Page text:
Please note that this a real case study - we've just changed the names.

The facts

Shaun is the Category Development Manager for a food FMCG manufacturer (Foodie). Foodie had not fared well in the recent business relationship benchmark survey. Very low scores were found in their category capability, shopper knowledge and relationships with the retailers. Not taking the category view and thinking only of their brands were common complaints from Foodie's trade partners.


The challenge

Foodie's problem is a common one; objectivity. Every year when the benchmark survey results come in, someone is at the bottom of the list and someone else is labelled for not taking the category view and being too brand focussed. So to satisfy our curiousity a few years ago, we decided to conduct some research for ourselves to find out whether branded bias is avoidable. Through our sister company we ran a series of training sessions with over 350 course delegates from over 25 different FMCG companies. In the training course, we planted exercises designed to measure the existence - if any - of bias.

We discovered two things:

1. Category branded data increased bias

We gave Group 1 data on their category where the category & brand names had been removed. They had 2 hours to analyse it & prepare a (role play) category story to the retailer from their findings.

We gave the exact same information to Group 2 but in this group we didn't remove their category or brand names. They also had 2 hours & the same task to complete.

Without exception, group 1 delegates quickly identified the key insights, presented these logically to the retailer (in role play) and had an 80% success rate of engaging the retailer into the initiatives proposed.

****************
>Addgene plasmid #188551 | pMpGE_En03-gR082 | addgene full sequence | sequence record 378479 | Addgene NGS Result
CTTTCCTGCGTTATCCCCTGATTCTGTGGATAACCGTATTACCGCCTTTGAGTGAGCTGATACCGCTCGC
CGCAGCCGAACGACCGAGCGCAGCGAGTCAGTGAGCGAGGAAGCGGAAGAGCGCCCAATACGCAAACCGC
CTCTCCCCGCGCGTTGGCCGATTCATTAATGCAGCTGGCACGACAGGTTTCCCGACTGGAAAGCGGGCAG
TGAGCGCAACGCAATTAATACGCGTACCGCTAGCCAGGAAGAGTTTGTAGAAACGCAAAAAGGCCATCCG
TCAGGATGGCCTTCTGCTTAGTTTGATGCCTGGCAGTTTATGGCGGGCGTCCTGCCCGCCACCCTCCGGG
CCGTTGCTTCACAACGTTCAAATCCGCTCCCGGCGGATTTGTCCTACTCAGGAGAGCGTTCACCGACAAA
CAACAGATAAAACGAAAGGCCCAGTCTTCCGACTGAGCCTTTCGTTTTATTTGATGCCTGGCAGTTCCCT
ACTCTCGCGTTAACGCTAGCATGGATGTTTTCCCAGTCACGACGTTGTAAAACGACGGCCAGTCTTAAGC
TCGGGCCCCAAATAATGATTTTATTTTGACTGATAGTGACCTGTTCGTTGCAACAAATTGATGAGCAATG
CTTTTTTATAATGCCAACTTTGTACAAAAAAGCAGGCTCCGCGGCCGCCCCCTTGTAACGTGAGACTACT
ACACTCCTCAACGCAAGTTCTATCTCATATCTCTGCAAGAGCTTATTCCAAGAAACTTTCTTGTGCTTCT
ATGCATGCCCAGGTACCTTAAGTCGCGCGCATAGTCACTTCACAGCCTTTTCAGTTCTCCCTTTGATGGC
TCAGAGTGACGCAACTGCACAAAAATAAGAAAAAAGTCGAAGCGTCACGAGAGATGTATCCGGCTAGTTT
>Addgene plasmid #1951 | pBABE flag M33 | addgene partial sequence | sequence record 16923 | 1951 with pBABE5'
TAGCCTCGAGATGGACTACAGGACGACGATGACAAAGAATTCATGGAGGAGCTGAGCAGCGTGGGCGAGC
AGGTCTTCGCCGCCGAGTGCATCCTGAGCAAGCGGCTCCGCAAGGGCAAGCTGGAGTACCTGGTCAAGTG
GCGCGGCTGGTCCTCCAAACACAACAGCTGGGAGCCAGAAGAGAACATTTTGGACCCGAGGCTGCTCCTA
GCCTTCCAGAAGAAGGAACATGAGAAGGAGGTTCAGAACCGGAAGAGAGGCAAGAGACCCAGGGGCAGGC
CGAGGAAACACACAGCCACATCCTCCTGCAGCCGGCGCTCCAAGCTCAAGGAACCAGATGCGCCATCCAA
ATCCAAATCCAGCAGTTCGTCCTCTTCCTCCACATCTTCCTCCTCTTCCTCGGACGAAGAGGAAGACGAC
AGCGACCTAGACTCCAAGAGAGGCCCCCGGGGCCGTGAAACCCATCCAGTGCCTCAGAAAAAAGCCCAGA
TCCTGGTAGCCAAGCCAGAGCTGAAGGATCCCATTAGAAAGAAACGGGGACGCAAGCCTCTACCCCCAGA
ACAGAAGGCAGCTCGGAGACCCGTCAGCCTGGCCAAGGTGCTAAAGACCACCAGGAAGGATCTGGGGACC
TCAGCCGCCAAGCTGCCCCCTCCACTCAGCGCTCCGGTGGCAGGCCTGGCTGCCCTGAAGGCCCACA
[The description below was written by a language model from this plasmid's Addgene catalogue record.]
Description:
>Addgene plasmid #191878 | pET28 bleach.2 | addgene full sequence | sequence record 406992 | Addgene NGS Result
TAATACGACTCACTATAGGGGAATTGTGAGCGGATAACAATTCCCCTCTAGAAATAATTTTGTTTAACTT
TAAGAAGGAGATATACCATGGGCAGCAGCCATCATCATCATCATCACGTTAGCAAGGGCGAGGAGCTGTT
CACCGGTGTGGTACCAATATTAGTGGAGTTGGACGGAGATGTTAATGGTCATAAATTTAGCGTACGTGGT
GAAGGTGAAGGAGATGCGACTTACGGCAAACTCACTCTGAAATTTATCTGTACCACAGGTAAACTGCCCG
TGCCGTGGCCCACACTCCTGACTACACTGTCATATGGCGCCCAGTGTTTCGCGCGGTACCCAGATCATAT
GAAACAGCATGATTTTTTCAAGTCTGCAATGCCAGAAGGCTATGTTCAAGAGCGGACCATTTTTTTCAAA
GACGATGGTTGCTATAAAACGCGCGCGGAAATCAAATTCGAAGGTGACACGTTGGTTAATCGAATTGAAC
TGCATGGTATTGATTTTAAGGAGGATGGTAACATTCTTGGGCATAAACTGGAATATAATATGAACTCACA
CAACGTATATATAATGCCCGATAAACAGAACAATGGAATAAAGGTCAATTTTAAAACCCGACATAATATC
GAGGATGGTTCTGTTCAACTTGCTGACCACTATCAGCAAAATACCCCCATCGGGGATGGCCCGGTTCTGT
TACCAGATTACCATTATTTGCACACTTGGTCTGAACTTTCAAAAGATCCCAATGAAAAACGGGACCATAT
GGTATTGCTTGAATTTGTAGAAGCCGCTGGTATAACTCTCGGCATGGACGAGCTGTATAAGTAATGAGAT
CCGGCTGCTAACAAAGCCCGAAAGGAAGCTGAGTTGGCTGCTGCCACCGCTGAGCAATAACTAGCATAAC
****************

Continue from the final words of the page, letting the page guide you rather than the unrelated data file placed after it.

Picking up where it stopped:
With only 2 exceptions, group 2 delegates debated for up to 2.5 times longer, consistently had flaws /omissions in their category story and had a less than 20% success rate of engaging the retailer into the initiatives proposed.

2. Proprietary research increased bias

In another exercise, Group 1 had a brief that said the data they were using was proprietary, i.e., owned exclusively by them & therefore for their eyes only. Group 2 had a brief that said the data they were using was generally available to all in the market (including the retailer & their competitors).

Would you like to hazard a wild guess at the result? In Group 1 the delegates were three times more likely to 'hide the bad news' about their segments and brands compared to Group 2 in their category story role plays.

DISCLAIMER ALERT!!!! Now we ran this research just for kicks (because that's the saddos we are here..…), so whilst valid please note this is not published research so please conduct your own research into this before making decisions based on the findings we've shared with you here! Thanks!

The solution

Whether we intend to or not, it can be difficult to control our unintentional bias because ultimately it is our brand's success that pays the bills. Even though we know that we should always present the category story, it can be very difficult in practice to keep ourselves on the straight & narrow. This can be especially true when (often more junior) category & shopper managers are being asked for insights from the (often more senior) brand and marketing managers. We are only human after all!

That's why our data is 100% independent and why it is generally available for sale to retailers and all manufacturers in a category. Before we were born, retailers tell of how manufacturer X of a category would come in with one story about where the category was going only to have manufacturer Y come in with a completely different story. They tended not to believe either and rarely acted on the research findings as a result. On the other side of the coin, manufacturer clients tell us how much they used to spend on be-spoke shopper research before us only to find so little traction and ROI with the retailer because the retailer wouldn't listen or act.

The results

Foodie has been a subscriber of ours for over 5-years now and through the independent, shared platform of shopper insight between them & their trade partners, plus following our tips & techniques to try and keep the bias out, they are no longer bottom of the benchmark list.

That's not saying our approach is without challenges. We often get asked important questions such as 'where is my competitive advantage?' and 'how can I make a difference with the retailer if they have this information already?' (see our FAQ's). Hopefully the above examples can help to show why this is our approach and why the pros of independent research outweigh the cons.